Beijing may finally allow guide dogs on public transport after the city approved a new draft of its Animal Epidemic Prevention Law. Currently, regulations in cities like Shenzhen and Chongqing allow people with visual disabilities to bring their guide dogs with them on buses and the metro. But in the capital, the rules are still upheld, making it difficult for owners and their helpers.
Beijing may finally allow guide dogs on public transport after the city
approved a new draft of its Animal Epidemic Prevention Law.
Chen Yan and her guide dog Jenny.
Chen Yan is a professional piano tuner. She says music is her life, but it wouldn’t have been much of a life without Jennifer, her guide dog.
Every day, the Labrador, helps Chen navigate her way around her community, safely through traffic and even to grab a bite. But there’s one place where Jennifer loses her professionalism at the subway.
"Every time they stop us from going in. They say pets cannot go in, even if they are guide dogs. When we tried this the 11th time, Jennifer just laid there and I knew she was crying." Chen said.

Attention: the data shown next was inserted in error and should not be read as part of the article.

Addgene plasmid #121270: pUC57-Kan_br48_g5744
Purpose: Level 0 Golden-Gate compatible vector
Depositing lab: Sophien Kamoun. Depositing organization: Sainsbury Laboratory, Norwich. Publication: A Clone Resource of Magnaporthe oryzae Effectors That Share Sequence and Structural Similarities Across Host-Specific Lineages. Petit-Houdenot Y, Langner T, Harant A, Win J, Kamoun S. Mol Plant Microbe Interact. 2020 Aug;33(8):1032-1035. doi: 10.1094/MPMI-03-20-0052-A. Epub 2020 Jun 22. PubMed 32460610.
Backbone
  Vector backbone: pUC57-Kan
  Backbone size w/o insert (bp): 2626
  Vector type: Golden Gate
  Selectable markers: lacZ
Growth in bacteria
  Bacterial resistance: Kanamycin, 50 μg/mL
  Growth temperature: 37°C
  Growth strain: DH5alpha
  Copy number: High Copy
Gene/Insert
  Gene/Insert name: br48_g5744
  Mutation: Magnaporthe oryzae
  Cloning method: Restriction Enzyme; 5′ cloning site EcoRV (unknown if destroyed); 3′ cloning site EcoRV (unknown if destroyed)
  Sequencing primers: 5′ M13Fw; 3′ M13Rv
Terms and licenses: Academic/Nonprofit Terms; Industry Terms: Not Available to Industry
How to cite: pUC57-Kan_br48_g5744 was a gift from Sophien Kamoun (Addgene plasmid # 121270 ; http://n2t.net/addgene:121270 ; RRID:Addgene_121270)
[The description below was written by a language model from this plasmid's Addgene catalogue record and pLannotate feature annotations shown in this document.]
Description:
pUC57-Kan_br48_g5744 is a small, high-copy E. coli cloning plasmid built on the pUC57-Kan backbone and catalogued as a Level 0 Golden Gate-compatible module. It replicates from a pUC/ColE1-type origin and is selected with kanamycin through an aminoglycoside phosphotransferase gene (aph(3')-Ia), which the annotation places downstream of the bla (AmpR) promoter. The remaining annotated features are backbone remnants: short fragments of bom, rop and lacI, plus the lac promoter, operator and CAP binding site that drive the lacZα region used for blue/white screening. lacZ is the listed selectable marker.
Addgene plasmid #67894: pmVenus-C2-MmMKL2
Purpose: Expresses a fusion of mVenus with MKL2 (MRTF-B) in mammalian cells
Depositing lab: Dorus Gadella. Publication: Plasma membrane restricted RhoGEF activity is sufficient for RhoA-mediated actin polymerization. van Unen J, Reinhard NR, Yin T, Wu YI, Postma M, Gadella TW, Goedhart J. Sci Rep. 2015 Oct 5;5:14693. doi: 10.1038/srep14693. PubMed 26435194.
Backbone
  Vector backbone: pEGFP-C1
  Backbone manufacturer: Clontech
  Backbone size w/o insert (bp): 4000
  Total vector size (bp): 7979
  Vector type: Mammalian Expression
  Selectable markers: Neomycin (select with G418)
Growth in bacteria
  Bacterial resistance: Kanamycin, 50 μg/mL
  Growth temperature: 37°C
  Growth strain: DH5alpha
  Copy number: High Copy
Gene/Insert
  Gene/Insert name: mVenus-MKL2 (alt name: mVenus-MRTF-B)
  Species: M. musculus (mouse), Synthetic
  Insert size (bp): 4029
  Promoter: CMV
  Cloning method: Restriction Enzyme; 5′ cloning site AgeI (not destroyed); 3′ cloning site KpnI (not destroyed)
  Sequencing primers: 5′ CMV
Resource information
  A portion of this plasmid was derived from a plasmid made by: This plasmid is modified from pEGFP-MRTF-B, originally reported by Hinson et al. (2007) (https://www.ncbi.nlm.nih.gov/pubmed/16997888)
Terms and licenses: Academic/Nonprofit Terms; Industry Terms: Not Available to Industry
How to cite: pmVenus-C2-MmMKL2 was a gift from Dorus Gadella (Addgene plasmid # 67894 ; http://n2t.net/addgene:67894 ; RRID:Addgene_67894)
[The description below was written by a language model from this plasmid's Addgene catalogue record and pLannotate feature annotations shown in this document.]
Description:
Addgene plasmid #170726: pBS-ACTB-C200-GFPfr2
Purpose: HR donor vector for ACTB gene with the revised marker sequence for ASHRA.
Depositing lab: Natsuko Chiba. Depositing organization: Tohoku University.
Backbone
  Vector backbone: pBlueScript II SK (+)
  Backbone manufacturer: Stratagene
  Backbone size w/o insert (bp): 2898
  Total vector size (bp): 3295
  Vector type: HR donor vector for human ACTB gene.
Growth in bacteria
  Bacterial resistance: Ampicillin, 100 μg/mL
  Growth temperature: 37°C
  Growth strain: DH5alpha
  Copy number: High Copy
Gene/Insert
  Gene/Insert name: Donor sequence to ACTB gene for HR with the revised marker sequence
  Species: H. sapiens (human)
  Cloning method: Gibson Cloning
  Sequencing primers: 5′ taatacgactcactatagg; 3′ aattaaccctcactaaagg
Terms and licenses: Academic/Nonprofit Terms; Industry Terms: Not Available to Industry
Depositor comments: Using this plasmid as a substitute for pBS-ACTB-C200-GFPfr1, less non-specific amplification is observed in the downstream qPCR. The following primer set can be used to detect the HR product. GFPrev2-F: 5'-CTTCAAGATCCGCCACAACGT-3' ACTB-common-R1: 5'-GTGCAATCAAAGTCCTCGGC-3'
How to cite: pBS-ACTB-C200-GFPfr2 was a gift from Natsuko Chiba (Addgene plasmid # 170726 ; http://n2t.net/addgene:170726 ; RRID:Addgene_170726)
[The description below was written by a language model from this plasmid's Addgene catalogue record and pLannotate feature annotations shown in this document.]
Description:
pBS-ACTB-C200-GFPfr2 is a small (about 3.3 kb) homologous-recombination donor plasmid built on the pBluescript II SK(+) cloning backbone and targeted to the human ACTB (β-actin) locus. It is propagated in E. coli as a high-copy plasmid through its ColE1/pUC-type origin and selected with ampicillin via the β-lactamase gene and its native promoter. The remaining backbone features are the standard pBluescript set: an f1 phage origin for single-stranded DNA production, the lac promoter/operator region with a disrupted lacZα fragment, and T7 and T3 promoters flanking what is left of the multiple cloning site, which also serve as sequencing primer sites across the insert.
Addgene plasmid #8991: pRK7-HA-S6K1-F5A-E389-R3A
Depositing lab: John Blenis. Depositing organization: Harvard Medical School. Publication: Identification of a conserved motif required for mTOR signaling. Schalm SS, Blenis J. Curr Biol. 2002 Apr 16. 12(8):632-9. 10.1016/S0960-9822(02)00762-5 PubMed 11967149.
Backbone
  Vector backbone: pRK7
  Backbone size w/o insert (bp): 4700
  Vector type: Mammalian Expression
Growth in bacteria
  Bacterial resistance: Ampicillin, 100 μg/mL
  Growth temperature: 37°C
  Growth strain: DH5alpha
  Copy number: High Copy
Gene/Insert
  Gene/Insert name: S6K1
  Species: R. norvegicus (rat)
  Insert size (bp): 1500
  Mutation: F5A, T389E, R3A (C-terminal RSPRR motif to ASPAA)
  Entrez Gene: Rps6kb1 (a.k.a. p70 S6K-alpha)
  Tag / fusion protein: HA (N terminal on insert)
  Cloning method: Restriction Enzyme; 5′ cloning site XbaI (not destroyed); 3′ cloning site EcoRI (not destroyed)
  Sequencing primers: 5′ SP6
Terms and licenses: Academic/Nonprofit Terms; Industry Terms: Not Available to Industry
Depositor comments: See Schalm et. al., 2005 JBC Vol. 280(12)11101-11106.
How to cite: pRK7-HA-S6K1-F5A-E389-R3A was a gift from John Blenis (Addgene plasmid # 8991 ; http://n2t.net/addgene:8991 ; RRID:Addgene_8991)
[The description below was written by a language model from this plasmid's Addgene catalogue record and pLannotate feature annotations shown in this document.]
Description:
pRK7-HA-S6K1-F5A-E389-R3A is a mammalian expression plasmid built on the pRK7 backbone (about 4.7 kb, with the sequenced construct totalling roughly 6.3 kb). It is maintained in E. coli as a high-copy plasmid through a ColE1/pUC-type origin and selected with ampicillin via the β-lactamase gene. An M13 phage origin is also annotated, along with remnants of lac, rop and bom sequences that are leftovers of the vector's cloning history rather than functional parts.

This time, with our TV crew, Chen thought things would go differently, but rules are rules.
"I haven’t got a notification saying guide dogs are allowed. If they notify me, I’m more than happy to have you on the subway." Beijing subway employee said.
And that’s despite objections from other passengers who say they have no problem riding with guide dogs.
In China, people are becoming increasingly familiar and comfortable with guide dogs. Surveys show that 16 million Chinese are blind or have visual impairments. But there are few guide dog organizations in the country, and only four to five helpers can be offered annually. Meanwhile, more than 50,000 people apply for one of the highly trained canines every year. In the US, the first country in the world to train guide dogs, there are about 10,000 working right now, in China, just 50.
Also living in the capital city with her guide dog is paralympic gold medalist Ping Yali.
Just like Chen Yan, getting around the metropolis is a daily struggle.
And today, the bus driver just happened to be understanding enough to allow her and her gold retriever on.
"I’m so happy and luck today. But I think that luck has to do with your camera." Ping said.
Ping says one of the biggest fears people have is her guide dog may attack if it’s provoked. And she creates a scenario to show us that that will never happen.
Instead of getting in the fray, all the golden retriever does is just pull its owner away.
For the visually impaired like Ping Yali and Chen Yan, their guide dogs are much more than pets. The dogs are faithful servants and friends. And they just want everyone else to see it the same way.